Twelve months ago DDB North America won the US$820 million McDonald’s account that had formerly sat with Leo Burnett for 35 years and revealed it had created a new agency model to run the business.
Wendy Clark was the mastermind behind it. The former Coca-Cola CMO joined the Omnicom−owned agency as president and CEO of North America in 2015 to revive the advertising giant and set it up for future success. She was today (8 February) promoted to global president and CEO.
She admitted that two years ago DDB North America wasn't on any shortlists for major pitches in the US market. When we spoke in December the network was on at least 18 lists, with a healthy win rate.
One of Clark's mantras is to be focused on tomorrow, not yesterday, so she doesn’t like to talk about the past. She also doesn't like to talk about McDonald’s shop We Are Unlimited as being "the agency model of the future" because it implies it’s not already in action.
“I don’t like that language,” she told AdNews on her recent trip to Australia. “We’re already doing it. It’s the agency of today.”
The agency is built on a ‘pay for performance model’ which Clark said is the way it should be. She’s adamant that agencies and individuals should be paid the right value for what they do, but added that agencies should be recompensed for work that grows the clients business.
“If we’re not performing, we’re going to get fired anyway, or at least there’s going to be a very serious conversation about why,” she said.
Clark used 'Share a Coke' as an example. The idea originated in Australia and was masterminded by Ogilvy, but even though the idea spread around the world and became one of Coke’s best performing marketing campaigns, Ogilvy only got paid for the idea once.
“It should have been paid for the upside benefit of that. The more value we create the more we should get paid, right?” sheargued.
The decision to take the leap from arguably one of the most high−profile client−side gigs in the world to a similarly high−profile agency role was borne out of a reverence for advertising, according to Clark, and the legacy of DDB founder Bill Bernbach.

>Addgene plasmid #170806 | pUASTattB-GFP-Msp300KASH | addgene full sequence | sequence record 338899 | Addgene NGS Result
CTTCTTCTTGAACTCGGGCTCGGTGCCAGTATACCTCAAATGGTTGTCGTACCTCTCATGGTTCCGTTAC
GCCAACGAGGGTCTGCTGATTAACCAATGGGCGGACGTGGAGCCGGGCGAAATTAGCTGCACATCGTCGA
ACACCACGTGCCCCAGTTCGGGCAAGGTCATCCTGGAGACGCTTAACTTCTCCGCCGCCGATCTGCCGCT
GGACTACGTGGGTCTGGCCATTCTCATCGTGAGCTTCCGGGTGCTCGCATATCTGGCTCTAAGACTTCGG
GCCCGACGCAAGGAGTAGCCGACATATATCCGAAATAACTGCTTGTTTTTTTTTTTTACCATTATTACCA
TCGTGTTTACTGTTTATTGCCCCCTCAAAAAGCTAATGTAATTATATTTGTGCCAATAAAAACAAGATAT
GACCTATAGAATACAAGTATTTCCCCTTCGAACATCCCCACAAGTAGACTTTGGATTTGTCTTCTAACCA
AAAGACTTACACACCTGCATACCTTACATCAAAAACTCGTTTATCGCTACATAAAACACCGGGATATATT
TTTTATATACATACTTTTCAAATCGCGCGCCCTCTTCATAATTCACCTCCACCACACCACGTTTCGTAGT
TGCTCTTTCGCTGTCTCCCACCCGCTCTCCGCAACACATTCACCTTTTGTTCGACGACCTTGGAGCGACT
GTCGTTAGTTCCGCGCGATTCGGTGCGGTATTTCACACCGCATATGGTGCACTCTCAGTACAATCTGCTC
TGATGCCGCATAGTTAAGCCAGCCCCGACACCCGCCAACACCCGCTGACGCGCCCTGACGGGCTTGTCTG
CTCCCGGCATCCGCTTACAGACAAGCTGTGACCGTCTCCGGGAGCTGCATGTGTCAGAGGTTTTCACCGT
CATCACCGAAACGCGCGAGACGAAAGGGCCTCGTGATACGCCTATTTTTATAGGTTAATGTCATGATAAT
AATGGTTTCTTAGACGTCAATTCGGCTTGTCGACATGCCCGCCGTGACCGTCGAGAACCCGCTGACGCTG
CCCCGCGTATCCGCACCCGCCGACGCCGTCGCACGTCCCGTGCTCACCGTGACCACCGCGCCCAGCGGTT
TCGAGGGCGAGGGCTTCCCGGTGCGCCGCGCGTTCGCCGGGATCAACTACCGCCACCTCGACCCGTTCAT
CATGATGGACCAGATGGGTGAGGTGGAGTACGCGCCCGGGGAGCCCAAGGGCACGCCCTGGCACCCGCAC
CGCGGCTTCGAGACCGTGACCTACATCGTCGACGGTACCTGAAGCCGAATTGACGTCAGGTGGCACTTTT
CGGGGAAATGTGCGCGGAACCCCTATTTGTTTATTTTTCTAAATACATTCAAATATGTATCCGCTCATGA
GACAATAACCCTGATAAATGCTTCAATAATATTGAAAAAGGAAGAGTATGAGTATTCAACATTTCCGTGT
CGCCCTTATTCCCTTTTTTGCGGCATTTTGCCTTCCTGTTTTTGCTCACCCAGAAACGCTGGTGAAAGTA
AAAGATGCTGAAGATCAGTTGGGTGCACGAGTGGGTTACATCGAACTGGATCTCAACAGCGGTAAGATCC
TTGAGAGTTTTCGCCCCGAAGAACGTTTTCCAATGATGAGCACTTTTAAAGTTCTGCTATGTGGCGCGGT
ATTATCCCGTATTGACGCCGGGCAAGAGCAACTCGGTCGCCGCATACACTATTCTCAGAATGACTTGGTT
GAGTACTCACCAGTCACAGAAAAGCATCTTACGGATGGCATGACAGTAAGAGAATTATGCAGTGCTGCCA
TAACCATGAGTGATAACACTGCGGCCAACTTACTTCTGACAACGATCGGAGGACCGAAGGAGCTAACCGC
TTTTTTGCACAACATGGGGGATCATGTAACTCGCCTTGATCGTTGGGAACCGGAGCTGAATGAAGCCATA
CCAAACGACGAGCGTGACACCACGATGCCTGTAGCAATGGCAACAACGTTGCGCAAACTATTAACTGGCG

“The notion that his agency in his home market was not at its best was unthinkable to me as a lover of advertising. I just feltduty−bound to do it,” she revealed.
The greatest lesson Clark has had to learn on the other side has been resilience and getting used to losing. Which, for someone so competitive, has not been an easy lesson.
“By definition, in the agency business you lose more than you win. No−one wins 100%, but you never learn as much as you learn when you lose. In the very beginning when we’d miss out on pitches I’d want to poke the clients’ eyes out!” she joked.
“I mean, I hated them, I wouldn't friend them on Facebook. But, you have to become comfortable with that and bounce back. I think the highs are higher and the lows are lower on the agency side.
"Losing the  Airbnb pitch was crushing. I was inconsolable for two weeks. I’m so competitive, I hate losing, so this is not an easy job for me to get used to. When I was a teenager, when anyone wanted to break up with me, I would break up with them first!”
Clark's passion for advertising is obvious in the way she speaks about the business, the work, the model she's building and the people within the agency. She said every day she wakes up before her alarm clock because she's so keen to get to work.
“It’s the best drug ever ... it’s probably dangerous to say this but if someone said ‘we’re not going to pay you for today’ I’d probably do it anyway!" Clark revealed.
“[It's] the adrenalin you feel and the natural high when you see an idea crystallise, and [as] people's eyes light up when you pitch it. You sweat night and day to get the work perfect and see it go into the marketplace and the impact it has — I just love it.
"Maybe that exists in other categories, but I'm not willing to leave this one to find out!”